These Origami-Inspired Microbots Can Execute Complicated Tasks
The new bots can fold at large angles of 90 degrees and more.
Microbots, robots no more than a centimeter in size, could have many applications but they are hampered by limited movements. Now, inspired by origami, researchers from the University of Michigan have succeeded in creating microbots that can fold at large angles, 90 degrees and more, allowing them to execute more complicated tasks.
“We’ve come up with a new way to design, fabricate and actuate microbots,” said Evgueni Filipov, a U-M assistant professor of civil and environmental engineering.
“We’ve been the first to bring advanced origami folding capabilities into one integrated microbot system.”
The new bots can take on a variety of shapes to tackle a variety of tasks with varying degrees of difficulty. Perhaps more impressive is the fact that the researchers have added a layer of gold to the bots to act as an onboard actuator and eliminate the need for an outside stimulus to trigger the bots’ movements.
Normally, microbots require an outside stimulus to function such as heat or a magnetic field. But these impressive little bots bypass this step.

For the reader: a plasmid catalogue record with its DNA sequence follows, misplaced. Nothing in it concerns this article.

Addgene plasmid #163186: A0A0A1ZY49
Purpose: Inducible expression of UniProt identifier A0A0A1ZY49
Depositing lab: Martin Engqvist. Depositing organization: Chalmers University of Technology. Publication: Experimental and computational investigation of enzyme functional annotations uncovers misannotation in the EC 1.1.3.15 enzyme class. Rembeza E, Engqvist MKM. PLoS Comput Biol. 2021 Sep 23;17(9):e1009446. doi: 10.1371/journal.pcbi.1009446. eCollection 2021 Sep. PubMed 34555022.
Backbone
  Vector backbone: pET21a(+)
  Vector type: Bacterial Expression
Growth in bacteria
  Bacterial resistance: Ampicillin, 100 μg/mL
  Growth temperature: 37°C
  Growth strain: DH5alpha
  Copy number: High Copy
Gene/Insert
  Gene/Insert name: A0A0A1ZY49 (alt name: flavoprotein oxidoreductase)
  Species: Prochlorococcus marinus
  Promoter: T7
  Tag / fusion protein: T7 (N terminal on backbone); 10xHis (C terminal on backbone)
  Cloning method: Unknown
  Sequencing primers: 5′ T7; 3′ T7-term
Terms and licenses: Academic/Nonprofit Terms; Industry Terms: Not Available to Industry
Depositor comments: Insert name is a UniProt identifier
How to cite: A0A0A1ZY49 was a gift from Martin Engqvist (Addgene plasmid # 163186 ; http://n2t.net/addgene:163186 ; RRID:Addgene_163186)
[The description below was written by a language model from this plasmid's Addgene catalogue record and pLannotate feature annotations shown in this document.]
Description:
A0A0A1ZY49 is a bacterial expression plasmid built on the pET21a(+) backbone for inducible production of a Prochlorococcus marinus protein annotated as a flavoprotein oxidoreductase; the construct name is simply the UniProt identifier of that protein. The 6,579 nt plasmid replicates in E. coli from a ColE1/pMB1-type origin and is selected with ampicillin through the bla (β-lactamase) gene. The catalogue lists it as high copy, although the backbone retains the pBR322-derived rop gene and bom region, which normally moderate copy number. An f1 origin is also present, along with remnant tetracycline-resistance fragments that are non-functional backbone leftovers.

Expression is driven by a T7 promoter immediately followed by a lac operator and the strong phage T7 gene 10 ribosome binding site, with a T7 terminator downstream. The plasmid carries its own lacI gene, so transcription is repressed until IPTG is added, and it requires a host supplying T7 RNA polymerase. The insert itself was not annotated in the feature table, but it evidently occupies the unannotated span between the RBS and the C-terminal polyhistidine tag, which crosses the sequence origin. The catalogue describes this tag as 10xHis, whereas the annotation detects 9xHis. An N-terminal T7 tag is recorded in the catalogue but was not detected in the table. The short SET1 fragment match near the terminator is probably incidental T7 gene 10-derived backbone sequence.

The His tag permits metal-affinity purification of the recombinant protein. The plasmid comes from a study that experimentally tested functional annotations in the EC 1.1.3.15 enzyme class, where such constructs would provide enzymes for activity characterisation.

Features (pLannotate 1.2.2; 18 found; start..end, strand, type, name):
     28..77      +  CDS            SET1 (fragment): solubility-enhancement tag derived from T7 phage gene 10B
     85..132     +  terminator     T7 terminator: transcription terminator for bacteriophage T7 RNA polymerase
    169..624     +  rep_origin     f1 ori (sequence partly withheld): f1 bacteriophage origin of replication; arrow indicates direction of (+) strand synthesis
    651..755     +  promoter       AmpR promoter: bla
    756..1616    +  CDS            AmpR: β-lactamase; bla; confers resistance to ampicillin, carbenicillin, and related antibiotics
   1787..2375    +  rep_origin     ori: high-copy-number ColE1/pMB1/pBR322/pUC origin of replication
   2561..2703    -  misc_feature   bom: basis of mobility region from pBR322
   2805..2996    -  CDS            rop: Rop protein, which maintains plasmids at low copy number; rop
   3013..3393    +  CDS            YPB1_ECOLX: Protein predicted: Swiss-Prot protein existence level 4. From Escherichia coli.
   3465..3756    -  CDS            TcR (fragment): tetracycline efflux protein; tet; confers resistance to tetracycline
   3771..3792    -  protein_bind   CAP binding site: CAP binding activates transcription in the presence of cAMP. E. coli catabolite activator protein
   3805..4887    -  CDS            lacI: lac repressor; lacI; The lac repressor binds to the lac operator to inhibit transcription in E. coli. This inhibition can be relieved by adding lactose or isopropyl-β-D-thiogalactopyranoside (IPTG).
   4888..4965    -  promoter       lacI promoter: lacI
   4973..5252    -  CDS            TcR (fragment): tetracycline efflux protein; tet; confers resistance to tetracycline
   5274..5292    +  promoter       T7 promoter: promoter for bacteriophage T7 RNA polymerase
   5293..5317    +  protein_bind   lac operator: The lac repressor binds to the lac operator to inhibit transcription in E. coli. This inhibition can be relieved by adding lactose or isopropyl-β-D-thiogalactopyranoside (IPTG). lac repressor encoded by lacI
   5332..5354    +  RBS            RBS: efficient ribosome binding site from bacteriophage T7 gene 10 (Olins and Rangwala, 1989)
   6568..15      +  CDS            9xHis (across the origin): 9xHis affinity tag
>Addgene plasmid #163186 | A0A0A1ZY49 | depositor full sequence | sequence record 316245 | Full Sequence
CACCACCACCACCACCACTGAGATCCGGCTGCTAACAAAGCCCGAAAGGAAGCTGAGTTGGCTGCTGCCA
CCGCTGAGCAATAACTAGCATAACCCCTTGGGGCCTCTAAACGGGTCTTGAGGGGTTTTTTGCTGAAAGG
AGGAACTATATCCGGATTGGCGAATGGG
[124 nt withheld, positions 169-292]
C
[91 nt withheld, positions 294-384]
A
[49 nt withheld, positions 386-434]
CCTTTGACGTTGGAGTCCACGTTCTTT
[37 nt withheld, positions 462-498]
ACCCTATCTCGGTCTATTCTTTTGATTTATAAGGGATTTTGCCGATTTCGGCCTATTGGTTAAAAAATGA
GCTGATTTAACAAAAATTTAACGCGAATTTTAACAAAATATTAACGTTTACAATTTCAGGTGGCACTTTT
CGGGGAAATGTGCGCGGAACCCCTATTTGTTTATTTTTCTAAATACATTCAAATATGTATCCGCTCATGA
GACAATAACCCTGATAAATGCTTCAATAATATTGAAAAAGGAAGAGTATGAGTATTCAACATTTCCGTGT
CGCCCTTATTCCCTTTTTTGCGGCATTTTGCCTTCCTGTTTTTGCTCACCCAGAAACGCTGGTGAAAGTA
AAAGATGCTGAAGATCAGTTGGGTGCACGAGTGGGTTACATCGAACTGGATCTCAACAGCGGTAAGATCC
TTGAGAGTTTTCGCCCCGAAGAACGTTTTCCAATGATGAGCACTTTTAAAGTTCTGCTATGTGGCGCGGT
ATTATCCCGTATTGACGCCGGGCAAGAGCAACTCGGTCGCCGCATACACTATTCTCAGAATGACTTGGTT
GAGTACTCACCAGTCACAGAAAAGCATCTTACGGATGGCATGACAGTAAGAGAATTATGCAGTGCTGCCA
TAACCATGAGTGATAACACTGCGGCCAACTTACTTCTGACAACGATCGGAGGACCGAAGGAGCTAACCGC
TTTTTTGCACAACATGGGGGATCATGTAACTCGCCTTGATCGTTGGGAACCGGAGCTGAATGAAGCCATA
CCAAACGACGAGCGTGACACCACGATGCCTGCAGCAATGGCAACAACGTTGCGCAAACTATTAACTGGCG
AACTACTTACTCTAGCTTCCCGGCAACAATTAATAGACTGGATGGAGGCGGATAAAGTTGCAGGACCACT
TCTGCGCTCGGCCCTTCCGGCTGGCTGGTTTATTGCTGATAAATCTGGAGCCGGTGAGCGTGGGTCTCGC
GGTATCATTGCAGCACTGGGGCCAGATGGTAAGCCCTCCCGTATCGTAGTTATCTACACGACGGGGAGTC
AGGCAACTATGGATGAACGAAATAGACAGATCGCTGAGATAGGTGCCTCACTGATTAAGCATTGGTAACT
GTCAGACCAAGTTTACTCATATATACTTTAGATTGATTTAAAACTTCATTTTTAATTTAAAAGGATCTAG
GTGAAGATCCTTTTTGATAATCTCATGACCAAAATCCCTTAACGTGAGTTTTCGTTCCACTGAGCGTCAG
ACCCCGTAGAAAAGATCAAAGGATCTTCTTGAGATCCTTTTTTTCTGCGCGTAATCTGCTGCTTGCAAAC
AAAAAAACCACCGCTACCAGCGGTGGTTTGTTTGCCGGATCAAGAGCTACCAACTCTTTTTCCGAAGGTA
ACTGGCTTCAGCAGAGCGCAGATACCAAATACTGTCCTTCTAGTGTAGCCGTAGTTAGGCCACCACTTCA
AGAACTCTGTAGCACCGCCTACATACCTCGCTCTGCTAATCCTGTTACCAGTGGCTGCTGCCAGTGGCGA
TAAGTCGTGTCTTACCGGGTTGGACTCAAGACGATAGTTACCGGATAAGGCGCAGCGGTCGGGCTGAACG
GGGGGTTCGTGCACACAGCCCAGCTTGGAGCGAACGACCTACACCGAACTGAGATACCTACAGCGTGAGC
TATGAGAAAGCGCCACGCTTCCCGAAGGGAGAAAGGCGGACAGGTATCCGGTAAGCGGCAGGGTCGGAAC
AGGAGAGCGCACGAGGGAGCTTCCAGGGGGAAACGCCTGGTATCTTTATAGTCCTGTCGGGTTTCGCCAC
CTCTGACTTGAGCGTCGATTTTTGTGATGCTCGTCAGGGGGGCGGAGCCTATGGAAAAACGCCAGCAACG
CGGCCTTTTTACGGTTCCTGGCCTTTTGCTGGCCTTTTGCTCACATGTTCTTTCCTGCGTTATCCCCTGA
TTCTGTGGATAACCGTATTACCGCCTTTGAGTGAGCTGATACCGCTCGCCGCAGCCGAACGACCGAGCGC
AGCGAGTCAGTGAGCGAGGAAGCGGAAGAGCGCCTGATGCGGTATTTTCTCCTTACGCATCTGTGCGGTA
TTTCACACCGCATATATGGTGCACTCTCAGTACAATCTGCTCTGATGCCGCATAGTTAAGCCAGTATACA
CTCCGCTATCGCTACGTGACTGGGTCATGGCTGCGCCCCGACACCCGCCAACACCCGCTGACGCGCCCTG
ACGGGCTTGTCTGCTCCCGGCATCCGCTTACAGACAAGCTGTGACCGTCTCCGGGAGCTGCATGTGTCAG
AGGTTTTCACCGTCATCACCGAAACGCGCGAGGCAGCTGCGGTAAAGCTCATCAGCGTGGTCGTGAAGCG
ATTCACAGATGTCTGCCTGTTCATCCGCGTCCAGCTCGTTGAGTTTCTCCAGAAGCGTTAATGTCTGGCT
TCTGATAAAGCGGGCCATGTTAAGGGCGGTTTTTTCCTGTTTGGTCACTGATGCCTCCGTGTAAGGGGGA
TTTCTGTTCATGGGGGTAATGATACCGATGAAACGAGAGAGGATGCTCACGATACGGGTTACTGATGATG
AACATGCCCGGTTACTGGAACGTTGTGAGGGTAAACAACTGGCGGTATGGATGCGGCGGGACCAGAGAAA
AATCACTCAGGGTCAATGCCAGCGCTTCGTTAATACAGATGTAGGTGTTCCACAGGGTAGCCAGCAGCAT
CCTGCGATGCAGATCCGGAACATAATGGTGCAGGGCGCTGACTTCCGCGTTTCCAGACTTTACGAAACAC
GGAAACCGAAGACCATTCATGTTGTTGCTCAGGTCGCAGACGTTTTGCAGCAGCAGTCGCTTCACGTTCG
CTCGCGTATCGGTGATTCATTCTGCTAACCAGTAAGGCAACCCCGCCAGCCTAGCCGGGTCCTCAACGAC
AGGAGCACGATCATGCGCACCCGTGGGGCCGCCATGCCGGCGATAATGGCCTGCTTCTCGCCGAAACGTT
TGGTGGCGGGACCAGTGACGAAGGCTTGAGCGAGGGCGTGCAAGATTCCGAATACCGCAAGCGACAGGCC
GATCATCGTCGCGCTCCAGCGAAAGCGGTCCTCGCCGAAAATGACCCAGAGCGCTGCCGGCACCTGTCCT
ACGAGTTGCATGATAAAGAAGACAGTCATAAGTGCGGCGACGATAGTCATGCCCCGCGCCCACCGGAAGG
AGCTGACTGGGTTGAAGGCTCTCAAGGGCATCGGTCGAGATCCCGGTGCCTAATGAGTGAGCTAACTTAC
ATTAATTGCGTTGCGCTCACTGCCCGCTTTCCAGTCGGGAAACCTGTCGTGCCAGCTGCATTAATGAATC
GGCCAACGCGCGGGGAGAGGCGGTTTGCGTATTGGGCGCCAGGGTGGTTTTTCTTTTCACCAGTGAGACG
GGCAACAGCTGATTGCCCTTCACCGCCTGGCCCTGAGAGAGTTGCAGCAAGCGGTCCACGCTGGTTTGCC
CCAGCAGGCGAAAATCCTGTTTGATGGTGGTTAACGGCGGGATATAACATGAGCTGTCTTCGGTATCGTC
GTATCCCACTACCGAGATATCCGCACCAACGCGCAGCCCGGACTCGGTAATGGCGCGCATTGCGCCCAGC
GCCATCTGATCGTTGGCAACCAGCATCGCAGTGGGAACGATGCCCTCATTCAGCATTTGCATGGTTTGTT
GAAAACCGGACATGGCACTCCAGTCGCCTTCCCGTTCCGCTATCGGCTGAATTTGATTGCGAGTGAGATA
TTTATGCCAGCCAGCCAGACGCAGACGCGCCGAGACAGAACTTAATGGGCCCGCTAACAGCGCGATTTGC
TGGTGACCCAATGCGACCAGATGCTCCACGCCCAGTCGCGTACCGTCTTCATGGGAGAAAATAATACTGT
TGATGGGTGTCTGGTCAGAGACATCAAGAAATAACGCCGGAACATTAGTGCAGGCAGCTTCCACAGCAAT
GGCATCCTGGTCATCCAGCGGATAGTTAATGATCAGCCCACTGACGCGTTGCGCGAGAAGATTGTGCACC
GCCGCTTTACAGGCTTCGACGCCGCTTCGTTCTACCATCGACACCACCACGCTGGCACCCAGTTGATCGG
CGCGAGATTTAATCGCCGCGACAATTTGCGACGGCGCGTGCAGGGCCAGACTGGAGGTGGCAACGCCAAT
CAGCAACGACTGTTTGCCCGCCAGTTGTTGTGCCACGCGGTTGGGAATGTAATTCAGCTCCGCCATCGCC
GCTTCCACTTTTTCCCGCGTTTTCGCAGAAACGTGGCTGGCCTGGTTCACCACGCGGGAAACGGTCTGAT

“When current passes through the gold layer, it creates heat, and we use heat to control the motions of the microbot,” Filipov said.
The researchers drive the initial fold by heating the system. Unfolding is then made easy: the system simply needs to cool down.
If they want to get the bots to fold and stay folded, the researchers then overheat the system. When they do this, the researchers can reprogram the fold to change where it comes to rest.
Altogether, these systems allow microbots to work elastically, now possessing the ability to recover their original shape after their task is completed.
Currently, the bots are controlled by a tether but the researchers hope that, eventually, an onboard battery and a microcontroller will apply an electric current that will be used to guide the tiny instruments.
The researchers say the bots have applications in fields from medical equipment to infrastructure sensing. The study is published in the journal Advanced Functional Materials.